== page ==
How to Create Navigation that Guide Your User
Navigation is the map and directions of a website and are usually what gets users deeper into the site experience. It should help users find the information that they’re seeking from an app or website. UX design should guide a user through the process in a certain way. And you as UX designer should help to direct it.
Types of Navigation
Let’s look at a few executions for navigation out there and some of their pros and cons.
Usually it’s a text link navigation, which consists of a few text links that take users to the main sections of the site. This type of navigation often takes the form of a horizontal bar across the top or a vertical stack. A primary navigation bar often supported by sub-navigation.
Pros: Most users are familiar with this type of navigation.
Cons: May not be suitable for the mega-sites (sites owned by a large organization that encompasses a broad range of services or products and cater to many audiences).
Solutions: One practical solution would be to implement a smart search bar that allows users to meet their specific needs. Second is Mega menus. Mega menus are a great idea for navigation, especially if the site you’re designing for your client has a lot of content and categories. Such menus improve the user experience by including benefits like:
- Elimination of scrolling;
- Orderly structuring of content by icons, layout or typography.
An easy-to-see format that lets users immediately choose where they want to go instead of scrolling or pagination for more options.
Since this form of navigation is convenient to use on mobile devices, now we see hamburgers all over the place.
Pros: Hamburger saves a ton of screen real-estate
Cons: Hamburger is a very controversial type of menu. First problem — it hides actual navigation and users’ options. From a UX point of view, users shouldn’t have to take an action in order to find out what actions they can take. Second is a problem of clarity — while users universally recognize the magnifying glass to indicate a search, other icons like the hamburger icon still require additional labels.
Solution: There is no universal right solution. But one practical thing — we need to simplify our site’s structure together with mobile-first approach.
Icon navigation is like the standard text navigation, but it use images instead of plain text. This type of navigation can be great for product promotion and back-end design (e.g. company finance dashboard).
Pros: Icons bring empathy. And empathy arguably underpins user experience design more than anything else. Also icon often represents an action or state rather than an object : Send mail, Paste text, Toggle Edit-mode, Delete items, etc.
Cons: Should be a direct correlation between labels and icons. Because icons separated from a descriptor can be confusing for a user.
Solution: Icons set should be selected very carefully and you should make sure the icon actually helps and not hurts. Avoid having redundant and repetitive terms and shapes in your labels and icons that affects users. This Smashing Magazine article proposes a good solutions.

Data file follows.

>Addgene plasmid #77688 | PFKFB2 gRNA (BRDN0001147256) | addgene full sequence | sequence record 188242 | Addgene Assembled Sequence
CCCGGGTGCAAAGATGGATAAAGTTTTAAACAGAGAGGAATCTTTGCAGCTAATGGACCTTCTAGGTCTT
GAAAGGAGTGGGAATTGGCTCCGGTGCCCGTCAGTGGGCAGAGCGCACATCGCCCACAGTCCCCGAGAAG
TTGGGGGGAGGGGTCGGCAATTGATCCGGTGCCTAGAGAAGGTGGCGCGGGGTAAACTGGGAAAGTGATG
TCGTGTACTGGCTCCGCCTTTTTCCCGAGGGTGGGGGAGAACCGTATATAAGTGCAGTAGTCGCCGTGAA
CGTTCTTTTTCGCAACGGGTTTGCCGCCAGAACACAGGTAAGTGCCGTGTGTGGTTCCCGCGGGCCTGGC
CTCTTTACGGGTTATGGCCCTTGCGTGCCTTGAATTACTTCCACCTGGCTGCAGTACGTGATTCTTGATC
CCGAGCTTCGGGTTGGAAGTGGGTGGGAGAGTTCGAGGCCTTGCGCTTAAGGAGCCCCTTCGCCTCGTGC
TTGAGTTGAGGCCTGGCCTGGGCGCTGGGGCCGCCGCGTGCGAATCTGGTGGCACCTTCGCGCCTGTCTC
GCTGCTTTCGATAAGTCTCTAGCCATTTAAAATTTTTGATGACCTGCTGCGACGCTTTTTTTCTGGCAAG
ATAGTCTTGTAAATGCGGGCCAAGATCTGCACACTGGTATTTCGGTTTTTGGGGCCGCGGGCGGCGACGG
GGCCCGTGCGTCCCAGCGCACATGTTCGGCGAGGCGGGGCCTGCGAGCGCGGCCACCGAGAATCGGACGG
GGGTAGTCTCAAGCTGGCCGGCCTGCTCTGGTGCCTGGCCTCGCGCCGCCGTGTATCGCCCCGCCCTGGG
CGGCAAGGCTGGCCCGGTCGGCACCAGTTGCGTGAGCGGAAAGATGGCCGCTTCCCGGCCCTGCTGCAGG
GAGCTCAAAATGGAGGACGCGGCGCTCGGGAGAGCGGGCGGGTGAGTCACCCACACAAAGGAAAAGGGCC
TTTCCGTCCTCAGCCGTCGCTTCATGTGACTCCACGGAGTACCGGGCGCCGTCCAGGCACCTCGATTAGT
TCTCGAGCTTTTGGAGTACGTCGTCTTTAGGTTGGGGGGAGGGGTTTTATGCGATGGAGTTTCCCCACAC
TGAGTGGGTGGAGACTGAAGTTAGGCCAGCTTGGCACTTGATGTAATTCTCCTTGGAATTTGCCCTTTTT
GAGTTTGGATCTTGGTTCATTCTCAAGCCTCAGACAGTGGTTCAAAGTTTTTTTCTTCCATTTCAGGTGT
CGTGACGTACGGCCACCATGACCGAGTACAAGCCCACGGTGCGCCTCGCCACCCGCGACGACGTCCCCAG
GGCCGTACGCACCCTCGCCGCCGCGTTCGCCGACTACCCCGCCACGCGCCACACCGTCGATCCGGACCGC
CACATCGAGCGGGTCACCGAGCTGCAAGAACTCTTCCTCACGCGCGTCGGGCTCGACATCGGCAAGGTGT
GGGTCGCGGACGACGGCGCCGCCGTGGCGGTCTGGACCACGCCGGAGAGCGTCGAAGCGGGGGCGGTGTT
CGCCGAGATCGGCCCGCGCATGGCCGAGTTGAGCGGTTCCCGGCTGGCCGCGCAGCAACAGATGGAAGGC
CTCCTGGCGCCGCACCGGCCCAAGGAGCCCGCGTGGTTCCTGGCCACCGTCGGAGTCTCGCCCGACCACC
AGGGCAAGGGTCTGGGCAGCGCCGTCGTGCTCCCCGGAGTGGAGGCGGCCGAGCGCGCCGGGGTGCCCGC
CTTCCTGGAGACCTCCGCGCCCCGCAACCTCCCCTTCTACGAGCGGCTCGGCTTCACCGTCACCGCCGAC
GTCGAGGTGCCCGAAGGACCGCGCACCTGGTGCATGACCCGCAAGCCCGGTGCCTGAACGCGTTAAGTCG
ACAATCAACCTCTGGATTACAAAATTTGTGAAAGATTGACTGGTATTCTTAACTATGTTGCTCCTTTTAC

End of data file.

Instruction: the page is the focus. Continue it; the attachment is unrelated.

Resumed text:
This type of navigation is a experimental and non-conformist experience.
Pros: Such kind of navigation could be an another layer of engagement for experiencing.
Cons: If navigation will be too weird, users may get lost.
Sticky navigation, Sub-navigation and Footers
Sticky navigation is an essential component of navigation since it empowers your users to instantly access the menu and easily find what they want on your site. It stays locked in place as users scroll down a page. You can spot the sticky navigation right here, on Medium. Speed is very important thing during browsing (loading pages, finding desired content, etc.) so allowing users to access the navigation menu more quickly is a definitely good choice.
Sub-navigation direct users to the pages that are considered less prominent than their parent pages in the main navigation. A sub-navigation often becomes necessary for sites with quite a few pages, like mega-sites.
Footers are always paired top navigation. The footer can also repeat the navigation at the top of the page, which reminds the user of the rest of the site’s content (if they scroll to the page bottom). when designing a footer you might ask two good questions: “Is it necessary?” and “How can I make it relevant?”
Navigation Design Guidelines
After reading all of the above, you should have a good foundation about navigation patterns. And now here are four navigation design guidelines for you to consider as you embark the journey of designing the navigation of your upcoming project:
Your navigation should be well-structured and simple. Speak the language of the user rather than using complex terms and form factors unfamiliar to your users.
Make sure that your navigation has a linguistic and semantic clarity that communicates to your users in an direct.
In pursuit of consistency you should create standards for labels and iconography used in the context that you are designing for.Colors, typography and form heavily affect the way your audience conceive and interprets the information.
Avoid creating distracting stimulus. Reduce uncertainty and make sure that menu items clearly communicates one message as they are put together. Always think about your user’s personal experience, think about the goals they have when visiting your site, and use your navigation to help them meet those goals.
Great Navigation is Great UX
A huge part of a great user experience is your site’s navigation. It is the foundation on which the entire user experience rests, if you really think about it. Excellent navigation should make it easy for people to use any site you create; that’s the benchmark of a fine user experience.